Bez’s Blog #10: U.S. Health in International Perspective
This blog presents data on health, as measured by mortality rates, for those in the United States to suggest that no one in America can claim the best health possible.
One of the most challenging concepts to get people to understand and accept is that their individual health is to a large part beyond an individual’s control. We believe we have free will and are responsible for what happens to us as we course through life. Consider that if someone told you in early 2019 that soon your life would be profoundly changed by a viral infection that likely did not exist then you would have discounted such nonsense. Yet consider what happened in those few years. While many feel that the COVID-19 pandemic is behind us, we may just be at the end of the beginning.
Last month’s blog on how early life conditions impact our adult health is a good example of how little autonomy we have to direct our lives.
We are always being given advice on how to be healthy. Given what I have covered so far in my blogs the tips for good health could be stated as:
Be born in a caring, sharing, and repairing society.
Nurture strong family and social ties.
Don’t be poor.Don’t have poor parents.
Don’t work in a stressful, low-paid and meaningless job.
Don’t live in a country with:
-high income or wealth inequality
-large health inequities
-lack of time and resources for parenting
-costly specialized inaccessible medical care.
Ridiculous as they sound, these are not choices we can make on our own. They represent the decisions made by societies through their political process. There are countless studies demonstrating this concept. One simple statement relates to Americans, no matter where they rank, being less healthy than similar groups in other nations. “Americans with healthy behaviors or those who are white, insured, college-educated, or in upper-income groups appear to be in worse health than similar groups in comparison countries.” This comes from a book appropriately titled: U.S. Health in International Perspective: Shorter Lives, Poorer Health.
Let’s begin with the tip to not be poor (or if you are poor, don’t be poor for long). We need to make comparisons of U.S. health with those in other countries. An important study by Schwandt and colleagues appeared in 2021 comparing U.S. mortality rates in various age ranges with those of six other nations: England, France, Germany, Netherlands, Norway and Spain. The graph (see above) for deaths among working adults, those aged 20-64, presents deaths per thousand in 2018 stratified by a measure called poverty ranking. The lower the ranking the higher the income. U.S. Blacks are the red triangles and White the blue filled circles. The open circles are the average of the six countries above. The fitted lines are the regression lines. The light grey lines are those for the individual non-U.S. countries.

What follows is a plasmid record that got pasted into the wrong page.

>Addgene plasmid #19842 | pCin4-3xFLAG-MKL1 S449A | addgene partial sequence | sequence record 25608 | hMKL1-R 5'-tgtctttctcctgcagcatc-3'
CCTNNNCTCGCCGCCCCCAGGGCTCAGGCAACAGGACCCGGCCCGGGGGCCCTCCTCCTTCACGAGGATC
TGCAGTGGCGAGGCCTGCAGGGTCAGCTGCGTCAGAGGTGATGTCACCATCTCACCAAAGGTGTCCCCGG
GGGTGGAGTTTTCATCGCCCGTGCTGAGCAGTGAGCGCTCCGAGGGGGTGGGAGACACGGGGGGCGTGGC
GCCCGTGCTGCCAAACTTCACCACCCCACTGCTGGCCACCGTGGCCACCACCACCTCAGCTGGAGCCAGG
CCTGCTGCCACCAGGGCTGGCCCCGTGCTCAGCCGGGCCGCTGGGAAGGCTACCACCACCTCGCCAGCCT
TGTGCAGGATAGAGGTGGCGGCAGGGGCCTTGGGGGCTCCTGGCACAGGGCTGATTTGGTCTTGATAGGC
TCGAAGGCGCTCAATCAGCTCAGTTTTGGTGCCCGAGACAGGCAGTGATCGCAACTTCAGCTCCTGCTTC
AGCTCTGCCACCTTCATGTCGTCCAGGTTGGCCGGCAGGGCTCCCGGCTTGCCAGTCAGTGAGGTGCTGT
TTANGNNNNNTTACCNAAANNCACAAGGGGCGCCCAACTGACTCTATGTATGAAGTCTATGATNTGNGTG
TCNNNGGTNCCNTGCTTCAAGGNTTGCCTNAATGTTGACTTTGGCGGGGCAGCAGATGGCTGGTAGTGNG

To interpret, the poorest White (blue filled circle on the upper right), has a mortality in the middle range of the red triangles representing U.S. Blacks. The richest U.S. Blacks have higher mortality than the richest fifth of Whites. Mortality in the other six nations is essentially below that of any of the American ethnicities depicted. We can interpret this as demonstrating that everyone’s health (measured by mortality) in the USA is not as good as those living in the other six countries.
This is just one study. We should never stake a claim on the basis of one research investigation. Another study, though, considered the most privileged U.S. White citizens (those living in the richest 1% or 5% of counties) and compared their health with those in twelve other rich countries. The comparative mortality and survival measures associated with healthcare interventions were: infant and maternal mortality, colon and breast cancer, childhood acute lymphocytic leukemia, and acute myocardial infarction. Instead of overall adult mortality, we are considering conditions amenable to medical care. The outcomes for our most privileged group were better than others in the U.S. but were typically behind the average of the outcomes in the 12 other nations.
There are many other studies. None of them contradict the basic concept that people living in the U.S. have compromised health if the standard is comparing themselves to those in other nations.
I find this the most difficult concept to get Americans to consider. Namely no matter what they believe will work to be healthy, being born in another nation would be more effective. Now for the bad news! In September the United Nations came out with its 2022 Human Development Report that presented 2021 life expectancies for UN nations. In my February blog (#2) the 2019 health Olympics depicted there had the U.S. as tied for 36th. For 2021 it now stands 44th (see chart below).
Part of the reason for this decline is the shameful American response to the COVID-19 pandemic which has so far taken almost 1.1 million lives. If the U.S. eradicated its three leading causes of death – heart disease, cancer and COVID-19 – it still wouldn’t be the longest lived country.
Back when the U.S. ranking dropped to 25th (about 1999), I was sure the decline had stopped. How wrong I was. Today there is too much mud on the crystal ball to see what the future holds.
The next blog (Nov. 17) will go back to early life and consider what being of low birthweight does to brain development, then look at adverse childhood experiences (ACEs) which are being increasingly recognized, and finally issues of parenting.